For many parents, after a long day of work, the idea of sitting with your kids and playing Barbies almost sounds like a form of Medieval torture. "What's wrong with me?" you might lament. "Why is this so hard?" Well, there are actually many valid reasons why sitting with your kids and playing might be difficult for you.

#1 You were parentified at a young age.

If by any chance you were made to "grow up quick" and take on adult responsibilities as a child, playing might feel extremely uncomfortable. The idea of relaxing itself might be uneasy. This is especially true if you continue to equate your self-worth with your level of productivity. Let me say that again. If you think your worth is rooted in your ability to perform, your desire to play (and essentially be unproductive) is going to feel like a threat to your very survival. I know, it's a lot to process. Not to mention that we live in a society that actively rewards and praises people who never slow down and play starts to sound like a punishment, instead of what it is. A deeply meaningful time to connect with your child.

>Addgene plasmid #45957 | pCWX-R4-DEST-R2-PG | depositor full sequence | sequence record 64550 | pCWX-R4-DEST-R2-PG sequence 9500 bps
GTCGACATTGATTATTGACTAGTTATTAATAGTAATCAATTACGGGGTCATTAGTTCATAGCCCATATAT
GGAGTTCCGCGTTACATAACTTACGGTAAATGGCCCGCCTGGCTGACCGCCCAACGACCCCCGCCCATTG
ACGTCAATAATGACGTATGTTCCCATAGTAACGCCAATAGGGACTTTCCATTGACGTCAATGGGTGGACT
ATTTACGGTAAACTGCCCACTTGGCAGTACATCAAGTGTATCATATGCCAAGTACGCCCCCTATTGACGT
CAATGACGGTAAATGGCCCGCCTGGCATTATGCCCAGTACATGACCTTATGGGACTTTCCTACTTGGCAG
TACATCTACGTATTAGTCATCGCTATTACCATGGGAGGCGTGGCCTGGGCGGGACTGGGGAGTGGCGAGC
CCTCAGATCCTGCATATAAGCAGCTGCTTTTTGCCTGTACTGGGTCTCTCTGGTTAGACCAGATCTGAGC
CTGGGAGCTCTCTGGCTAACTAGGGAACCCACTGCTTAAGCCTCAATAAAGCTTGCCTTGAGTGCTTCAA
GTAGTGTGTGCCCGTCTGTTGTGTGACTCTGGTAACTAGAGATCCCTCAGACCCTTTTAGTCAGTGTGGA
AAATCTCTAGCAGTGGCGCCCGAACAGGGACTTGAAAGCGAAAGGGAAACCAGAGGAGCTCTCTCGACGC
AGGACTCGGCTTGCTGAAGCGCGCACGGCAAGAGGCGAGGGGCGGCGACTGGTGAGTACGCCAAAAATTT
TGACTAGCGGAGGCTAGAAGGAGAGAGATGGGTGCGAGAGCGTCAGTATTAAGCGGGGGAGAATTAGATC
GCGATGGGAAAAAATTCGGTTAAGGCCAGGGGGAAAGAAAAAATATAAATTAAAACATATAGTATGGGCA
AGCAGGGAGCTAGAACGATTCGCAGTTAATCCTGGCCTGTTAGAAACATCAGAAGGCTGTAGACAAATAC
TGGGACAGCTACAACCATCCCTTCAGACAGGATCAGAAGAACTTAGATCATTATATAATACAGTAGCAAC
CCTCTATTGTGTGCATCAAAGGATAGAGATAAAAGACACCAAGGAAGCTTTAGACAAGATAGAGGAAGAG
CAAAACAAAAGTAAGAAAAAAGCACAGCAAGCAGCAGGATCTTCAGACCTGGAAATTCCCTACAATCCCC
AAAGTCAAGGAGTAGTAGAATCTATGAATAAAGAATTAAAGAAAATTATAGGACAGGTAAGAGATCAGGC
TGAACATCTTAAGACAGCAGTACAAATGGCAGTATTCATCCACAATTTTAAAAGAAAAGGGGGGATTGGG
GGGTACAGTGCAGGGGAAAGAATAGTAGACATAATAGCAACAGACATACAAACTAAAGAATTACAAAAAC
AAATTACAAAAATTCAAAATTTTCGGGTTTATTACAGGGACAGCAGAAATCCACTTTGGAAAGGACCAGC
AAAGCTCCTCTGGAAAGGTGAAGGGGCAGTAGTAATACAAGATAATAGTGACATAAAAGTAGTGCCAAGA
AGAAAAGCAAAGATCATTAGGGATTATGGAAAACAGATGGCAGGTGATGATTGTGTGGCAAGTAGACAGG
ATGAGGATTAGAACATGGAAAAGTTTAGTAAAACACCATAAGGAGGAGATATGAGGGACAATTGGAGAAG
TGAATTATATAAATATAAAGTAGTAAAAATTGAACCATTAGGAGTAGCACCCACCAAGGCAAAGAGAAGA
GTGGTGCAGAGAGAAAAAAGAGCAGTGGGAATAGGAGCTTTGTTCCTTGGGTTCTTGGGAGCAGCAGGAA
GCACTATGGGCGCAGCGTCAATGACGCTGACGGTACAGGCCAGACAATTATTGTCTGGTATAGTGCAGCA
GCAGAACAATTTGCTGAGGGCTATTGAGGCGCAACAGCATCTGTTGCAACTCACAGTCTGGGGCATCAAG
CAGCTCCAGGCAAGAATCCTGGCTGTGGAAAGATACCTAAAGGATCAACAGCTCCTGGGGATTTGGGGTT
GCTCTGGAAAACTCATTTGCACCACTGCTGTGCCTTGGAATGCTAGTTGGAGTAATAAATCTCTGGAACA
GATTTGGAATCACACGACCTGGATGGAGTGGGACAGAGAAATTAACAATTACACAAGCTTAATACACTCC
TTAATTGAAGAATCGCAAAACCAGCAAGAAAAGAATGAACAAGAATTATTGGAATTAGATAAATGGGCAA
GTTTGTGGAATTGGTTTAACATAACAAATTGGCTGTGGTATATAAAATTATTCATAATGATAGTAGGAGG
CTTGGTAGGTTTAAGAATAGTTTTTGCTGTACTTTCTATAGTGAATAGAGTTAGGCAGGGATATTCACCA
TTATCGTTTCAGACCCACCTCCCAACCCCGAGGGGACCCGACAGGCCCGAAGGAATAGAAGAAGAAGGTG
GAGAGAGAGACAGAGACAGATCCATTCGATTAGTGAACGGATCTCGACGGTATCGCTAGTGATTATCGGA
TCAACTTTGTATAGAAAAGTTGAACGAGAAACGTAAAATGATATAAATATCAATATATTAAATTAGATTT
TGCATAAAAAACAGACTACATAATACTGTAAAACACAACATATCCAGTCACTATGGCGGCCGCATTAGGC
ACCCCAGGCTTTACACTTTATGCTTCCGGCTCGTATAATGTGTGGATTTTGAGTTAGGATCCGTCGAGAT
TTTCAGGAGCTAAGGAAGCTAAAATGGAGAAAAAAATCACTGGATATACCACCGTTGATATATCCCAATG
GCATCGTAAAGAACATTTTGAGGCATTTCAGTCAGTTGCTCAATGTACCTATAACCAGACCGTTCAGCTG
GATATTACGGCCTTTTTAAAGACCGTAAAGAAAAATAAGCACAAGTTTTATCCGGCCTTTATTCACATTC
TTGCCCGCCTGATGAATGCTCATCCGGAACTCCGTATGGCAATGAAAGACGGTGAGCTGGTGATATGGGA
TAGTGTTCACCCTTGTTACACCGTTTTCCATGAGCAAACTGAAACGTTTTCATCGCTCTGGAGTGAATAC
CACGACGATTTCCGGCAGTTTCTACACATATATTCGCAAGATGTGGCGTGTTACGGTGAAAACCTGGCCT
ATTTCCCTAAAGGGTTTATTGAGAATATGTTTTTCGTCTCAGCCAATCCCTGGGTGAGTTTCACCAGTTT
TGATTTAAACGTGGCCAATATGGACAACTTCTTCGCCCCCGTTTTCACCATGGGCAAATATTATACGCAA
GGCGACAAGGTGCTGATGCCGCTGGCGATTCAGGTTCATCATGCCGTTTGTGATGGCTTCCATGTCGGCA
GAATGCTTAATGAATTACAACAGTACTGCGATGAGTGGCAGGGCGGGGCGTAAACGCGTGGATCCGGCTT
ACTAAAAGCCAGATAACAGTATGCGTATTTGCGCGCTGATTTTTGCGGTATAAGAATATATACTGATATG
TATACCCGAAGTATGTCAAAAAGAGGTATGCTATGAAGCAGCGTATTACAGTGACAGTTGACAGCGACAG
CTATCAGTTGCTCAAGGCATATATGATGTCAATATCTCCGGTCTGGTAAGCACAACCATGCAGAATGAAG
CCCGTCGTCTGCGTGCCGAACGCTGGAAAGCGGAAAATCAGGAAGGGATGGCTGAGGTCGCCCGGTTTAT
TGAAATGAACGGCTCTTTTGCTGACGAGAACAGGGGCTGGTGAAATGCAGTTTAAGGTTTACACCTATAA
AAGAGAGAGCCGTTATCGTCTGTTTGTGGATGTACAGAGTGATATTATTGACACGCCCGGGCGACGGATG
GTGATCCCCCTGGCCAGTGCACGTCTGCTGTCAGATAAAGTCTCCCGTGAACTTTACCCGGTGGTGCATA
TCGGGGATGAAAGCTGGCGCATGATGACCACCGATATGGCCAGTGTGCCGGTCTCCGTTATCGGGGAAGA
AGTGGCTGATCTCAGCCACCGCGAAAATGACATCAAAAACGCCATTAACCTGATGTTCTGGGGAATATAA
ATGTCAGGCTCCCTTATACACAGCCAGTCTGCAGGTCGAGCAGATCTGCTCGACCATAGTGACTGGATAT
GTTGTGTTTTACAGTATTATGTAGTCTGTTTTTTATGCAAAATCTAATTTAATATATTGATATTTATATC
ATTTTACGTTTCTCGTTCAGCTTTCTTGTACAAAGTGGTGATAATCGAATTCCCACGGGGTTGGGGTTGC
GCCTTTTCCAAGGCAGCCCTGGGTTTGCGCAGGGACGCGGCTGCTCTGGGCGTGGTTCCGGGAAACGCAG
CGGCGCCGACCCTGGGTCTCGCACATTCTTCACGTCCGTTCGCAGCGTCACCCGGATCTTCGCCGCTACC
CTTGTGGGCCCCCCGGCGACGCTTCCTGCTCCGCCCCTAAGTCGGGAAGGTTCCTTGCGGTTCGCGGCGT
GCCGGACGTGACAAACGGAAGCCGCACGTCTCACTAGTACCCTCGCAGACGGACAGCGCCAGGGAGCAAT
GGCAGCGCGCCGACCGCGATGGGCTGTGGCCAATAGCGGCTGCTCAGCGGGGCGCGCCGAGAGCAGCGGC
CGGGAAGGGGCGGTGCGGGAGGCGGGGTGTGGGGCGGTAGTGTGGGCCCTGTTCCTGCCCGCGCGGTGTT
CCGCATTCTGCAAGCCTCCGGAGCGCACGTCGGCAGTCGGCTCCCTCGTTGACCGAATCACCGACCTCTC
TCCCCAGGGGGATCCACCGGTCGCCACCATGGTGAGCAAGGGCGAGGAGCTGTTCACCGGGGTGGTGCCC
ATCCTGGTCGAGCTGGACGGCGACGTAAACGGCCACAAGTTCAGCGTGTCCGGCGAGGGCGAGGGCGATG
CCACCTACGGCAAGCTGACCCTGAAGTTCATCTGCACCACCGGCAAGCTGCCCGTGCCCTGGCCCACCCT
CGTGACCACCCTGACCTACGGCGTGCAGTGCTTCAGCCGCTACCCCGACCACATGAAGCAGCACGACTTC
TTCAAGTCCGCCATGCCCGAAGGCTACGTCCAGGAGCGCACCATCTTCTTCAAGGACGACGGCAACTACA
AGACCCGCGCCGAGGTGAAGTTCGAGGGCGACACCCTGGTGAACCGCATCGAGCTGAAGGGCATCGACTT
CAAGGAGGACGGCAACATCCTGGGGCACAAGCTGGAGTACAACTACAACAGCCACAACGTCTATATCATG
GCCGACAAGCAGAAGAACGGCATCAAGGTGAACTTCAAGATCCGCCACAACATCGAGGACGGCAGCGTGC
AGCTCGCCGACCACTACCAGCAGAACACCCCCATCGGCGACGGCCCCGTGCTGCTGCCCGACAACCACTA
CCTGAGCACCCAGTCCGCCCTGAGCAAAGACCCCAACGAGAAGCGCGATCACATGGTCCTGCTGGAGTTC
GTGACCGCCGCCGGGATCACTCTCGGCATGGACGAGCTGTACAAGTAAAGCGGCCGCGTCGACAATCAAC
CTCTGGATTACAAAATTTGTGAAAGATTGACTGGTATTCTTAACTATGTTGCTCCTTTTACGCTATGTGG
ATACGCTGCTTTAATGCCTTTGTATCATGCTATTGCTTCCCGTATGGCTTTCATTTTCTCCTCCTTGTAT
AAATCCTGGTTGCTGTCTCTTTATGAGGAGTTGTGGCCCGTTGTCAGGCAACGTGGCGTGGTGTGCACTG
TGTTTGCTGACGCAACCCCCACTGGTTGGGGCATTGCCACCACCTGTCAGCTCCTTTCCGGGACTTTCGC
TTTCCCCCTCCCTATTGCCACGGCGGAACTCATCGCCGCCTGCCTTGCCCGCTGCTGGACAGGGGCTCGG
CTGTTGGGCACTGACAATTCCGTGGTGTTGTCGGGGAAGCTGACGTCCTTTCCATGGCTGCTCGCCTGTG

#2 You haven't invested enough time in yourself lately.

The idea of giving precious unstructured time to your child is going to feel painful if you feel completely deprived on a regular basis. When you feel resentful doing something that is supposed to be fun, it's a good sign that you are not giving yourself the time and care you need to thrive on a regular basis. Dear parent, you are worth investing time in. Playtime should not feel like you are competing against your child for precious resources. You should not feel like a martyr playing trucks or Monopoly. If this is the case, take it as a sign from above to gracefully excuse yourself and schedule a time on your calendar to do something YOU enjoy. Trust me, you will return to your child refreshed and able to more fully engage.

#3 You aren't getting the type of play you need.

If you spend a lot of time sitting down or indoors, you might need a different type of play to feel regulated. Our bodies need certain amounts of big movement and sunshine to operate optimally. You may benefit more from running, skipping rope, or playing a hand clapping game with your child. I know, the last thing you might want at the end of a long day is more exertion, but rhythmic bilateral movement is known to help our bodies calm down. So if you feel antsy, jittery, or "trapped" playing tea party, it might be time to switch up the type of play you engage in! When we give our bodies what they need we often discover that we are not the monsters we made ourselves out to be.

You do not have to spend the rest of your life being the "boring" parent. As we grow in recognition of our own needs we can more fully meet our children where they are. When we allow ourselves to rest, to play, and to move joyfully, we may find that we do have a zest for play. Try it out this week and let me know what you discover.